This trajectory will certainly put a dampener on demand which has already begun to dwindle on the back of rising car prices, and reduced buying power. Supply-side obstacles meanwhile have already forced assemblers to halt production which will keep volumes low even if the demand remains constant. Certainly, this serves the government well as it flounders to somehow curb imports and minimize the current account deficit. The supply shortage in automotive kits is a direct result of SBP restricting imports through banks.

The SBP has tried to curtail demand from other avenues too, and from nearly a year ago. Specifically, in Sep-21, the Central Bank amended the prudential regulations for consumer financing by reducing the maximum tenure of auto financing from 7 to 5 years and doubling the down payment requirement from 15 percent to 30 percent. This meant more cash up front and higher payments per month. The financing limit was also set at or below Rs3 million while used cars were to no longer be eligible for auto financing. Soon after these modifications were introduced, net borrowing began to visibly tumble; still remaining positive but not with the same kind of lustre as earlier.

Worth noting here that these regulations were for engines above 1000cc because on some level, the government wanted to keep the façade of sticking to their purported automotive development policy 2023 that promised to promote and encourage small engines. This was around the time when policy rate was first raised to 7.25 percent. Rates kept going up—in Nov-21, Dec-21, April-22, and May-22. Auto sales however were not as quick to respond to rate change, or even the frequent price hikes. There was pent-up demand. On average, monthly sales for passenger vehicles alone during FY22 was 19,500 compared to 12,500 the previous year; up 55 percent.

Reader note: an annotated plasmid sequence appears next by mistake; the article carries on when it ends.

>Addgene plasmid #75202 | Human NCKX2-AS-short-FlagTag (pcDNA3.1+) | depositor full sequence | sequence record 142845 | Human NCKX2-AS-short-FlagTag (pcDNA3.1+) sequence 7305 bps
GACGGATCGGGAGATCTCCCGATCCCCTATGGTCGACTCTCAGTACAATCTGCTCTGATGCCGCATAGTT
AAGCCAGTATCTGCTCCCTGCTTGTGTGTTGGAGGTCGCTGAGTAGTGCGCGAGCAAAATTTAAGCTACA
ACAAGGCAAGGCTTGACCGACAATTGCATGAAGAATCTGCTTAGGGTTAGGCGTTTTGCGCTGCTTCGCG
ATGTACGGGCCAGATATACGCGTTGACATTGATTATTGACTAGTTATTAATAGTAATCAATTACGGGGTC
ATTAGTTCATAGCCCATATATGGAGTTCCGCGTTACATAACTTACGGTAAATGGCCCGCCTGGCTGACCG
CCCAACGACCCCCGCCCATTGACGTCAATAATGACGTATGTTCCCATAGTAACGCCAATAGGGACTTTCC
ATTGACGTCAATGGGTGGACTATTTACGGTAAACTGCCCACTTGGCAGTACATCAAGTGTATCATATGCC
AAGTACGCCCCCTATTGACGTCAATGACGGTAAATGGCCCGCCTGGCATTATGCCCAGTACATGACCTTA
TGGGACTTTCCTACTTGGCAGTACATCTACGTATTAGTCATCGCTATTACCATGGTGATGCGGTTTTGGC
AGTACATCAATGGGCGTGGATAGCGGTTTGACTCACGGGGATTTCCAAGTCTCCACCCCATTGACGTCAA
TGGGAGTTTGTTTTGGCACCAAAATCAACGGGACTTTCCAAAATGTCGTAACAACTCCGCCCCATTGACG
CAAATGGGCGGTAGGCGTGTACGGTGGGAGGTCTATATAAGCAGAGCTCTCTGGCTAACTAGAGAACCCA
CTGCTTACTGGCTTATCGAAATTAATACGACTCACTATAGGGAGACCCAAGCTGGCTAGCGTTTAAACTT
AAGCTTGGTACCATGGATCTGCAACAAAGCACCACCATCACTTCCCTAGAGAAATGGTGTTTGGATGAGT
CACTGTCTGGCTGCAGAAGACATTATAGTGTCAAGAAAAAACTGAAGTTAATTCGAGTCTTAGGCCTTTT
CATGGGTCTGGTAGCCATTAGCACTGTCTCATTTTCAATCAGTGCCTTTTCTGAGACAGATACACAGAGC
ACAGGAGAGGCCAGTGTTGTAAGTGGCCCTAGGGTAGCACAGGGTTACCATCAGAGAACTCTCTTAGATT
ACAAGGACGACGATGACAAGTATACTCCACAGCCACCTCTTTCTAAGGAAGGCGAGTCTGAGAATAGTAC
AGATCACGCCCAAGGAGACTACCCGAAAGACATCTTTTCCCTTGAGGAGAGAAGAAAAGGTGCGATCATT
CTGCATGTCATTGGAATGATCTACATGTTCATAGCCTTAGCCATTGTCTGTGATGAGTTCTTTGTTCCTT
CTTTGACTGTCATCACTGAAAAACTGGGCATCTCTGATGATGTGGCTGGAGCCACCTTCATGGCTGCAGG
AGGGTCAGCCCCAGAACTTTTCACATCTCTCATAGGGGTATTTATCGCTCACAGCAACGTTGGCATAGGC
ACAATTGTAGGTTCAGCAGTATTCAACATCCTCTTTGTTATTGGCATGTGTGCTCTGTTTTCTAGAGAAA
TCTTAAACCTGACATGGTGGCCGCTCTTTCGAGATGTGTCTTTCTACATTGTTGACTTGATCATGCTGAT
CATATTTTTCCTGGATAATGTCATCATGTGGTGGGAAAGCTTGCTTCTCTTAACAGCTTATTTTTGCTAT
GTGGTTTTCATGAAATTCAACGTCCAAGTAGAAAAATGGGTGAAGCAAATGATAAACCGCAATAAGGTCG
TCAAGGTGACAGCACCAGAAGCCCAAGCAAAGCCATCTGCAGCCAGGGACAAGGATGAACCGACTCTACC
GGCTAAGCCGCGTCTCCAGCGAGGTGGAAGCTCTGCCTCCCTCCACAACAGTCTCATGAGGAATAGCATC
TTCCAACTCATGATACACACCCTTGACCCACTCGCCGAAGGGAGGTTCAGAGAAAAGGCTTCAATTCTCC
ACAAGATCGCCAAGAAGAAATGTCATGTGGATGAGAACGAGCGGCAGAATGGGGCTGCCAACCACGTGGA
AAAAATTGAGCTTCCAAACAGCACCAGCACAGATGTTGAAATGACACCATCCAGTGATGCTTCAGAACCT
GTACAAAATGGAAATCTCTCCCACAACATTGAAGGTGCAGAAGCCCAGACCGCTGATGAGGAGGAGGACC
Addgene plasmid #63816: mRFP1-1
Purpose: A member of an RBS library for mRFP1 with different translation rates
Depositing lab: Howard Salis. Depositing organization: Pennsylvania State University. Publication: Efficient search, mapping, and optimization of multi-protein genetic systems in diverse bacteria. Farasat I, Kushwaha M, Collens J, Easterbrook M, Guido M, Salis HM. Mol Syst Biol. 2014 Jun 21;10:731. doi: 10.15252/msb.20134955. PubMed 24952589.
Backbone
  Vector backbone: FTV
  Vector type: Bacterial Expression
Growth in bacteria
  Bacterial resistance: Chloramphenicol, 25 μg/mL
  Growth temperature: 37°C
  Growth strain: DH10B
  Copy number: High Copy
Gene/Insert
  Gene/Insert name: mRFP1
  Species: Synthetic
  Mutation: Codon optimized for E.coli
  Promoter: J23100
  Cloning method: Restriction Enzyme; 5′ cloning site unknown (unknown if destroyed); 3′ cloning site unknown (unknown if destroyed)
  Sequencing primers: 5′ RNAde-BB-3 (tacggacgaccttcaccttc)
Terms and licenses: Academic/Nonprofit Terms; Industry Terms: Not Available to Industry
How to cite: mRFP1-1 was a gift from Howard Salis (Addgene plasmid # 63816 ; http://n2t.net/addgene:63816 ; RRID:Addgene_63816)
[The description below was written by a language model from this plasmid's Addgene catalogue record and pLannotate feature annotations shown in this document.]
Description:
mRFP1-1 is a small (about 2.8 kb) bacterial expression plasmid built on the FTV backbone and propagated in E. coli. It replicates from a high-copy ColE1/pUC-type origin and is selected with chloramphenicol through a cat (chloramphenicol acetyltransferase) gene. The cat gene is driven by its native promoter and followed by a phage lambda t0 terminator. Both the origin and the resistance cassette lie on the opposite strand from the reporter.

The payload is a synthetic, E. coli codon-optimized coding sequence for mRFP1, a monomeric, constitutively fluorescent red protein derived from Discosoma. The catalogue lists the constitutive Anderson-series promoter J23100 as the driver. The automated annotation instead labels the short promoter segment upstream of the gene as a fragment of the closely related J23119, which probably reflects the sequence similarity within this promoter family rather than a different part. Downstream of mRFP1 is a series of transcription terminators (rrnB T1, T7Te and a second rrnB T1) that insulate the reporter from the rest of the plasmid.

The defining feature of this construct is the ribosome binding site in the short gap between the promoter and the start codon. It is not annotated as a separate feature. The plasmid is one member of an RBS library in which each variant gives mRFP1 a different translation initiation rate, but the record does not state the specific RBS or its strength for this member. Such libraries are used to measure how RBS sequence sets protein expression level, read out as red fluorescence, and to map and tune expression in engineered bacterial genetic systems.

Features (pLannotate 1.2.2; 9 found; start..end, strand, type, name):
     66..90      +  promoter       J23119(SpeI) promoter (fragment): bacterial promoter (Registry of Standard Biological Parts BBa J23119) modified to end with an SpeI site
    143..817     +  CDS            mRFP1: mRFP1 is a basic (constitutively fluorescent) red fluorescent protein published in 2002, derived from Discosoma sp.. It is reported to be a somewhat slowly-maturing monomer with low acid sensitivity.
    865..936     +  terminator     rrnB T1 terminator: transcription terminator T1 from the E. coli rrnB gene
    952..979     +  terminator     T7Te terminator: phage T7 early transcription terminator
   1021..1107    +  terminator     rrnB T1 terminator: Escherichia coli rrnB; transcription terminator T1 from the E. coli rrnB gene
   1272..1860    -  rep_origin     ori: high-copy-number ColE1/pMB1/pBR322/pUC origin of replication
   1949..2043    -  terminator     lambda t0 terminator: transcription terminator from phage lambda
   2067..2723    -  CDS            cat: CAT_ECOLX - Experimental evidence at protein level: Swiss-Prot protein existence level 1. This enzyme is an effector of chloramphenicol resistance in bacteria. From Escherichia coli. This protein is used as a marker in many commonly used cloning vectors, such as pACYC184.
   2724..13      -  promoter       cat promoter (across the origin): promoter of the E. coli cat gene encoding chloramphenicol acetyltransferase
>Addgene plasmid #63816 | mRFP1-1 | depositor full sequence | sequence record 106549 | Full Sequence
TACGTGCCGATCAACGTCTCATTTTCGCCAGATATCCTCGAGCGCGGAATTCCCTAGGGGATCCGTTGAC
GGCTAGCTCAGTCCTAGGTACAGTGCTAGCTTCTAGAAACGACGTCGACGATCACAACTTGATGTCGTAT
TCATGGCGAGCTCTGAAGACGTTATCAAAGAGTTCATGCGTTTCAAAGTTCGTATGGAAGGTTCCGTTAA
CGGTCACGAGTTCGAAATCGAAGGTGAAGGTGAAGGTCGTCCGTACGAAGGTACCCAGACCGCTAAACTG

In May, the SBP doubled down on regulations by bringing smaller cars into the mix, reducing the maximum tenure of auto loans from 5 years to 3 years for engines above 1000cc and from 7 years to 5 years for engines below that displacement. Within two months of that, net borrowing in consumer auto loans has slid to its 16-year low. Counting bank financing out of the picture (in Jul-22, the 6M-kibor hit 16%), and substantially more expensive cars in the market, new cars are being bought—and will likely be bought—on cash which will reduce demand in the coming quarters especially in the “affordable” segment. Further demand slowdown would come due to floods shrinking demand in certain rural pockets. However, car demand in the Pakistani market does persevere against odds and given how many car buyers use the purchase as a store of value, the shrinkage—despite auto financing’s vanishing act—may not be as biting. In any case, auto assemblers have to first deal with their supply limitations and then perhaps worry about demand.